Anti-racist activist asks court to ban threats by Ontario far-right figure
The Canadian Anti-Hate Network said it believed this was the first time activists had sought a peace bond in response to right wing extremist threats.
Frustrated by police inaction against an Ontario far-right figure, an anti-racist activist has asked the courts to issue a peace bond ordering him to stop making online threats.
Richard Warman said he applied to the Ontario Court of Justice for a peace bond on June 3 after police repeatedly declined to lay charges against Kevin Goudreau.
The application alleged Goudreau had “counselled violence” against the Canadian Anti-Hate Network. Warman is a board member of the group and told the court he feared for his safety.View link »
The RCMP has used peace bonds in recent years to impose strict conditions on extremists they suspect might attempt to leave Canada to join terrorist groups.
But the Canadian Anti-Hate Network said in a statement Thursday it believed this was the first time activists had sought a peace bond in response to right-wing extremist threats.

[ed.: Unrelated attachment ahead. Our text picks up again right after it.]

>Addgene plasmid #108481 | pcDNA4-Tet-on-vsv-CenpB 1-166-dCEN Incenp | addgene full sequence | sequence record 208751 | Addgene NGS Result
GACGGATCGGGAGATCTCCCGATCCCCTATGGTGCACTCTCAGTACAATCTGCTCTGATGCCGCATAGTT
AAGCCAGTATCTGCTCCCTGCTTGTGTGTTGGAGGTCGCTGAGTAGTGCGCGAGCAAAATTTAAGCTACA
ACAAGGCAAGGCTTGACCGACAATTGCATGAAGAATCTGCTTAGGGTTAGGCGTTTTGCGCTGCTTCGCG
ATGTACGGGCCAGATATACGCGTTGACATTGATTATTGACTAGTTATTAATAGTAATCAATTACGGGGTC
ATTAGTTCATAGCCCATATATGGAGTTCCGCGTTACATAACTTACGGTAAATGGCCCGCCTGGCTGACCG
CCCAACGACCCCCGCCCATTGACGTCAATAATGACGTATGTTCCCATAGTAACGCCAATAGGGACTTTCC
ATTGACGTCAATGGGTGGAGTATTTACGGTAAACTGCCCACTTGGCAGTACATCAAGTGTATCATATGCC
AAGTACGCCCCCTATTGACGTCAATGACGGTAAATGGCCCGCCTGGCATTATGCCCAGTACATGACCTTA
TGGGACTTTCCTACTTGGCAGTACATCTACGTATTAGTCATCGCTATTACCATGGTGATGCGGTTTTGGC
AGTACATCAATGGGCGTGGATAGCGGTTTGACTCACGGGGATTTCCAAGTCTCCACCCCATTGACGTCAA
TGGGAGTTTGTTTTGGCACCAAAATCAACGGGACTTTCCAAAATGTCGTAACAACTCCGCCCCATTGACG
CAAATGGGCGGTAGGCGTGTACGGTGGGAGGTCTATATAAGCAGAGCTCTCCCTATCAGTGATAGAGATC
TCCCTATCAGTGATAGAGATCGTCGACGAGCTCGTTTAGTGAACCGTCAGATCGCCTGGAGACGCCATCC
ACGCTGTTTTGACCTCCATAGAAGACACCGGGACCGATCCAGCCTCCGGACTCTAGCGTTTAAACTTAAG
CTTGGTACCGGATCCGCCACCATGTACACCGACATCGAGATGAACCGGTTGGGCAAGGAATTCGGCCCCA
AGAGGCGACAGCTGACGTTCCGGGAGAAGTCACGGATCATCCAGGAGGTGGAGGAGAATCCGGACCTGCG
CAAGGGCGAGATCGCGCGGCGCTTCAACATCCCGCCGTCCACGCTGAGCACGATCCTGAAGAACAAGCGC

“We’re bringing a court application in Ottawa to hold Peterborough neo-Nazi Kevin Goudreau accountable for this threats,” read the statement posted on the anti-hate group’s Facebook page.
In text messages to Global News, Goudreau dismissed the peace bond case, saying it would not succeed and that he would be seeking a peace bond against Warman “for stalking me.”
“It’s for an alleged threat against the Canadian Anti-Hate Network and not him personally, he’s a chronic complainer, whiner and criminal harasser, he has no legal grounds for a restraining order, it won’t go anywhere,” Goudreau said.
He denied counselling violence and said a disclaimer on his website indicated that “we don’t promote, advocate or incite hatred or violence by our members or anyone else.”
Warman, an Ottawa lawyer who has long fought online hate, wrote in his peace bond application that he had been monitoring Goudreau’s online activity for more than a decade.
“I have previously reported Goudreau’s threats of violence against others because it is my duty as a citizen and especially as a lawyer to protect the safety of others and uphold the law,” Warman wrote.
He said he also feared “any other person who may take action as a result of Goudreau counselling and inciting violence against me and my colleagues at the Canadian Anti-Hate Network.”
Warman wants the court to impose a 12-month peace bond ordering Goudreau to “not communicate threats of violence,” abstain from drugs and alcohol and keep 200 metres from Canadian Anti-Hate Network events.